Even in a “sellers market”, selling a home can often feel as competitive as buying a home. As you likely remember from when you first purchased your home, there is a sense of uncertainty when you place an offer. You knew that others were likely placing offers, and it sometimes felt as though the only thing that would make your offer stand out was a hope and a prayer. Now that you are standing on the other side of this equation, you might think that the insecurity is gone, that you are the one holding all of the cards. While it is true that the market right now is tilted heavily towards those who have the property to sell, it is not the case that your home is guaranteed to attract a buyer in the timeline that you want.
Today, we want to go over some prominent turn-offs for prospective buyers, things that you might not have considered, but that could make or break the sale of your home. Our goal with this is not to engender despair, but rather raise awareness so that you can ensure your soon-to-be-sold home doesn’t linger on the market due to some preventable or treatable issue.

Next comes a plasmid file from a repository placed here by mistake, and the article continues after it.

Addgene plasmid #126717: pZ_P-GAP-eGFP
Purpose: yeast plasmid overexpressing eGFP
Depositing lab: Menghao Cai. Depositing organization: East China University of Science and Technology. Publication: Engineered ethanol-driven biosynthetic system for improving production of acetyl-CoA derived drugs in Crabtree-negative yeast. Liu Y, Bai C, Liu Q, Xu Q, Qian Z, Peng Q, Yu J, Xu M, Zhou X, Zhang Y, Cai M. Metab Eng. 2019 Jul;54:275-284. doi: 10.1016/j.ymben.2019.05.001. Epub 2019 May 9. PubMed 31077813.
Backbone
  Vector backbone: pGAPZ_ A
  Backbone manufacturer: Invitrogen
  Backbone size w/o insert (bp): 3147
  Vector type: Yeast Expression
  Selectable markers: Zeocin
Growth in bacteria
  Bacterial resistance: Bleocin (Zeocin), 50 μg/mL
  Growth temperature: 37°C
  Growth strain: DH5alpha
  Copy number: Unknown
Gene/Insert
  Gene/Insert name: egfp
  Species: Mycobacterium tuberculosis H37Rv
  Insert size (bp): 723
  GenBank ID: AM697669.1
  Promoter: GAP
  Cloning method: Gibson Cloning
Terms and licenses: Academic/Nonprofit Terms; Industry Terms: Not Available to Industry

Check The Septic
First up is the septic system. We don’t like to think about it because, well, it’s the septic system. As long as it’s working, right? Unfortunately, there are times when the septic has issues that we are not aware of until it matters. Like when you’re trying to sell the home.
If your home fails the septic inspection (and this inspection is required unless the prospective buyer is offering cash – not a normal scenario), then no bank will offer a loan. No loan, no sale. This is a hard fact, almost as hard as the reality that a new septic system will cost upwards of $20k to fix. However, if you don’t fix a bad septic system, you will lose a lot more than $20k, so it is best to bite that bullet and take care of the problem immediately.
Check The Air Quality
Less severe in certain ways than a bad septic system is the quality of the air in your home. Because you live there, you might not be aware if your home has an odor. If this is the case, ask some trusted friends to swing by and give your their honest opinion. More than one prospective buyer has declined to put an offer on a house simply because the lingering odors within the structure have been more than they can bear.
Fortunately, bad smells (unless they are due to some larger problems) are often easily taken care of by deep cleaning. Yes, we know that this does not sound like a fun way to spend the afternoon, but if it takes a little (or a lot) of elbow grease to make sure the home sells we think that it is definitely worth the extra work.
What did we learn today? That an up-to-date septic system is essential to a home’s ability to sell, and that bad smells are a huge turn-off that are (usually) easy to take care of. Check back soon for more tips, knowledge, and professional advice!